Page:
Announcing our 2020 Photography calendars, with stunning photos telling of these incredible precious and fragile places we call the wilderness of the West.
It must take something special for me to agree to a trip to a lake*. Royal Basin is that special destination and Doug and I ran there this weekend.
The weather has not been playing along this July. We’re halfway into the month and the summer can’t be found in Western Washington. Like Sasquatch, we are thinking it doesn’t exist.
Good thing we have a rain shadow on the Olympic Peninsula and this weekend we took advantage of it. When the forecast for most of the Peninsula is subpar the Northeast corner around Sequim and Quilcene often offers an escape.
Doug’s been dying to take me to Royal Basin. I usually argue that the trip is too far (3 hours drive time from Olympia) and the destination is ‘just a lake’. Despite my protests and lack of enthusiasm, he promised it would be worth it and made it more enticing by agreeing that we could run it.
From Highway 101, just before Sequim, it’s 19 miles of seemingly endless dirt road driving just to get to the Dungeness River Trailhead. This alone can be an adventure for many. With potholes and washboard forcing cars to weave on the narrow road, the drive it helps set the stage for something off the grid. Thankfully, the entire area is extremely well-marked with road signs and the parking lot has a bathroom, as well as clear signage to the trail.
One big advantage of this long approach is that our trip already started at over 2,500ft. From the parking lot, we crossed the bridge and began our run at the trail head. The trail rolls through beautiful lush and mossy forest, winding it’s way along the Dungeness River for one mile. After that, a sharp right leads the scenic trail up above tree line and to Royal Lake.
I couldn’t quite place why this forest felt so different from our usual Olympic National Park trips. Perhaps it’s due to fact that it lies in the rain shadow and less rain means less underbrush, less rainforest, less wild overgrowth. Or, it’s the fact that you’re already starting at a higher elevation. In any case, the trail, from the beginning, is beautifully enchanting and not very steep. We rolled along at an easy pace, ‘power hiking’ the steeper sections to preserve energy.
After we left the forest with several sightings of deer with their young, we passed through a section of thick brushes, which would be awfully hot and dreadful on a Summer day. Luckily for us, with temperatures in a upper 60’s, we quickly moved through them and after around two hours reached Royal Lake.
There, we slowed our pace, stopped to take pictures and our run turned into a hike. Around the campsites at the lake we saw several marmots enjoying the few rays of sunshine.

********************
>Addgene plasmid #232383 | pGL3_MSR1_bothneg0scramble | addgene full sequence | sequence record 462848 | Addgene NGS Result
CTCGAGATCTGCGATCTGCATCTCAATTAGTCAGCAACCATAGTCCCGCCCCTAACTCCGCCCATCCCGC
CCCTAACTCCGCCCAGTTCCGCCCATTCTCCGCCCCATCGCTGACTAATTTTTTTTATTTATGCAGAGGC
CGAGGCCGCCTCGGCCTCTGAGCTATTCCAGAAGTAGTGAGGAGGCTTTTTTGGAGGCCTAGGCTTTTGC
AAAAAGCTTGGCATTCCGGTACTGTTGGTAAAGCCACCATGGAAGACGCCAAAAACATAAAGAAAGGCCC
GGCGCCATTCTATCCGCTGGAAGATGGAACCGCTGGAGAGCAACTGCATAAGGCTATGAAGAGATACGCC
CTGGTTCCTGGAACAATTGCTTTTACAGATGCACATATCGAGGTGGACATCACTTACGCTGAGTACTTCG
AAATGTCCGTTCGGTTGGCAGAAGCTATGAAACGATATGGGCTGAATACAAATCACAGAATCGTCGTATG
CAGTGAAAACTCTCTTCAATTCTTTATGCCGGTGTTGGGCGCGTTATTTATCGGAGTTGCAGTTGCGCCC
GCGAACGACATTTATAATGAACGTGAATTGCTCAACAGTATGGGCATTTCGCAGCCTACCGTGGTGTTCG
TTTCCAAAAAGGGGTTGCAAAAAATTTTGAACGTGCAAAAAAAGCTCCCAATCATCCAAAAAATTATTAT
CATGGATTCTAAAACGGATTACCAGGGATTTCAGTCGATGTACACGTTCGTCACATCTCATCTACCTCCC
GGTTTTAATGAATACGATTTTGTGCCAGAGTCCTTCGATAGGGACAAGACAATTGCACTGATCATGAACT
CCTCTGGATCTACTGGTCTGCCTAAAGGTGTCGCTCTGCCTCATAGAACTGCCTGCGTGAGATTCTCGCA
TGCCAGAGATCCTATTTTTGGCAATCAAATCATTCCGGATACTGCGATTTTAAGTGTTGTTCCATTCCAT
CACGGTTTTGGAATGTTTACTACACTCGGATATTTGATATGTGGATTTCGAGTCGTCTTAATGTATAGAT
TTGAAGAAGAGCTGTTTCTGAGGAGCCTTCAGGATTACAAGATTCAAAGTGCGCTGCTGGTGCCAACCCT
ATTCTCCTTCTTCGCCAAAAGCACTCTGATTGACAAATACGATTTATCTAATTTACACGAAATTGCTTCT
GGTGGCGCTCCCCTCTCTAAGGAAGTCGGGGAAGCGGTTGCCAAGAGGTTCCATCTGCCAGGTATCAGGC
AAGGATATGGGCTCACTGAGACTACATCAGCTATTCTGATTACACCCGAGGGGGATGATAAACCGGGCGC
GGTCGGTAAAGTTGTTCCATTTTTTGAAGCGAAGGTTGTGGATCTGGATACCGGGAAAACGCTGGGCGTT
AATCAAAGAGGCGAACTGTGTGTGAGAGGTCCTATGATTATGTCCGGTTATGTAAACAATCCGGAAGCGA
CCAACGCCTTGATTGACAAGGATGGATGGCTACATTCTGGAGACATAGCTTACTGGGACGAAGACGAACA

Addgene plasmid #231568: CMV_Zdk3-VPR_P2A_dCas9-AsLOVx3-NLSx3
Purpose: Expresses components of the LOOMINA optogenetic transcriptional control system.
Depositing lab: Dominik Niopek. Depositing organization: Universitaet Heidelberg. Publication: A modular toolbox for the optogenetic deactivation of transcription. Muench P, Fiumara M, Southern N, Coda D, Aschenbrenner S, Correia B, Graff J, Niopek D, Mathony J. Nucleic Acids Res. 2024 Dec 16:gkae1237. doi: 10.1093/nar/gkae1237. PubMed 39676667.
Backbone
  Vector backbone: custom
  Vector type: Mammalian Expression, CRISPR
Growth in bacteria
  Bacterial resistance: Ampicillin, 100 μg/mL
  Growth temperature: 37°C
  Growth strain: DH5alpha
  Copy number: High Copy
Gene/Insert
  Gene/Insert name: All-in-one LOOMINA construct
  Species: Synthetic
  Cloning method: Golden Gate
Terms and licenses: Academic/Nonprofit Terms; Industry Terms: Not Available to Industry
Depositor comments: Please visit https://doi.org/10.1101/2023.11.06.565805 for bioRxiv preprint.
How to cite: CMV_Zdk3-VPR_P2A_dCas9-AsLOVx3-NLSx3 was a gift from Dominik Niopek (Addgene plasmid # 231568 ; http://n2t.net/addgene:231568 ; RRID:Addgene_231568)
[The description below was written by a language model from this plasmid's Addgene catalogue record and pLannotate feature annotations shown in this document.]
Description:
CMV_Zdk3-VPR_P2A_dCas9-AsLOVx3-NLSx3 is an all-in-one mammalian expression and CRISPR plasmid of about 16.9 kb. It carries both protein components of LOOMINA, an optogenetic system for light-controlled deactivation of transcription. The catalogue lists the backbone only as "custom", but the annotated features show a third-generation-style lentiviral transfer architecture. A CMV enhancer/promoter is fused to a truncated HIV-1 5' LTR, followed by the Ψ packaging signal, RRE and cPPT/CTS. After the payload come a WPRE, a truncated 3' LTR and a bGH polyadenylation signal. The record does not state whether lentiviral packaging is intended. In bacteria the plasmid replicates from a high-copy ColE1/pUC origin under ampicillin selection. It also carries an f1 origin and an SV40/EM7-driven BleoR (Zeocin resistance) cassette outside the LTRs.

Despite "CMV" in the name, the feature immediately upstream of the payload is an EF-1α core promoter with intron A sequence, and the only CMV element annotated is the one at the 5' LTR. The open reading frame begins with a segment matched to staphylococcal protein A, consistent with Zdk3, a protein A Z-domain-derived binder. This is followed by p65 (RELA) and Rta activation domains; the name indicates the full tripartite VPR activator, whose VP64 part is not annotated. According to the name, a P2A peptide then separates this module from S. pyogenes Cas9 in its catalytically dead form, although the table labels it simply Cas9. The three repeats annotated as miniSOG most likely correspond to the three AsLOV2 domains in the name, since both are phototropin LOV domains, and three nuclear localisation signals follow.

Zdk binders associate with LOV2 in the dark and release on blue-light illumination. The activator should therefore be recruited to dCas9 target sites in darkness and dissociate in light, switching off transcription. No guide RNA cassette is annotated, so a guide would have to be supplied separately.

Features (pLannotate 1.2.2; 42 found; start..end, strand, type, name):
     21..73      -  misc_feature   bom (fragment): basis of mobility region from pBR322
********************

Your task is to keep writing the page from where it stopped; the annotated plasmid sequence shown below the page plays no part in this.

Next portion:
The trail passes through the valley over several small bridges and winds its way up the far end. There, the trail almost feels like it’s washed away, and in a couple of steep spots we had to place our feet carefully to reach the Upper Basin.
Royal Lake and the surrounding valley is very pretty and a few large boulders made me wish I had brought my climbing shoes, but what we really came for was the Upper Basin.
There, snow still lingered and we navigated the trail to reach the big boulder by the tarn at the base of Mt. Deception.
The valley was completely silent. We stood, surrounded by giant peaks (the highest concentration of 7,000 ft. peaks in the Olympics) and enjoyed the solitude. At almost 5,700ft, we climbed the prominent flat-top boulder on the banks of the blue tarn and took a good long break.
It felt weird to be in such an alpine environment with just our running shoes and shorts. Yes, we brought warmer clothes, plenty of food and supplies, but we left our poles and our usual hiking gear at home.
After plenty of pictures and a long refueling break, I realized what is one of the greatest advantages of running up mountains: As a day hiker, I often reach spectacular places but don’t have enough time to explore the area. This time, we were able to enjoy the area longer. Although we were just in our running gear, the glacier at the foot of Mt. Deception was calling me. We crossed several moraines and boulder fields, carefully navigated melting snow fields with gurgling water underneath and climbed as high as our running shoes would take us comfortably and safely, which was just over 6,000ft. Standing so close to the massive rock walls of Mt. Deception looming above us, the climber in me was itching to go further.
But, I knew better and we turned around and made our way back down the valley.
We snapped a few more pictures, took a brief detour to the waterfall and once we passed Royal Lake, our pace fell into a fast and comfortable rhythm. Fueled by the steady decline of the trail, we made it back to the parking lot through that beautiful forests in just an hour and 30min.
We clocked this trip at just shy over six hours from trail head to trail head, including taking plenty of breaks to take pictures.
Yes, by the time we got home it was a long day. However, it is an absolute stunning place and yes, running trails like this one is incredibly awesome.
*Royal Lake is beautiful, yes. Probably because it’s mostly above tree line. But I’ve been to many lakes around and often laugh that those are considered a great hiking destination. Small bug infested ponds with no real water access due to the thick forests all around. If you give me a choice of lake or peak, I will ALWAYS choose the peak. Always. My phones boasts several apps: ‘PeakFinder’, ‘Peakhunter’. There’s no ‘lake finder’ there. I might stop for a break, but the peak is the goal. Always. Unless I’m in running shoes and the snowfields are melting.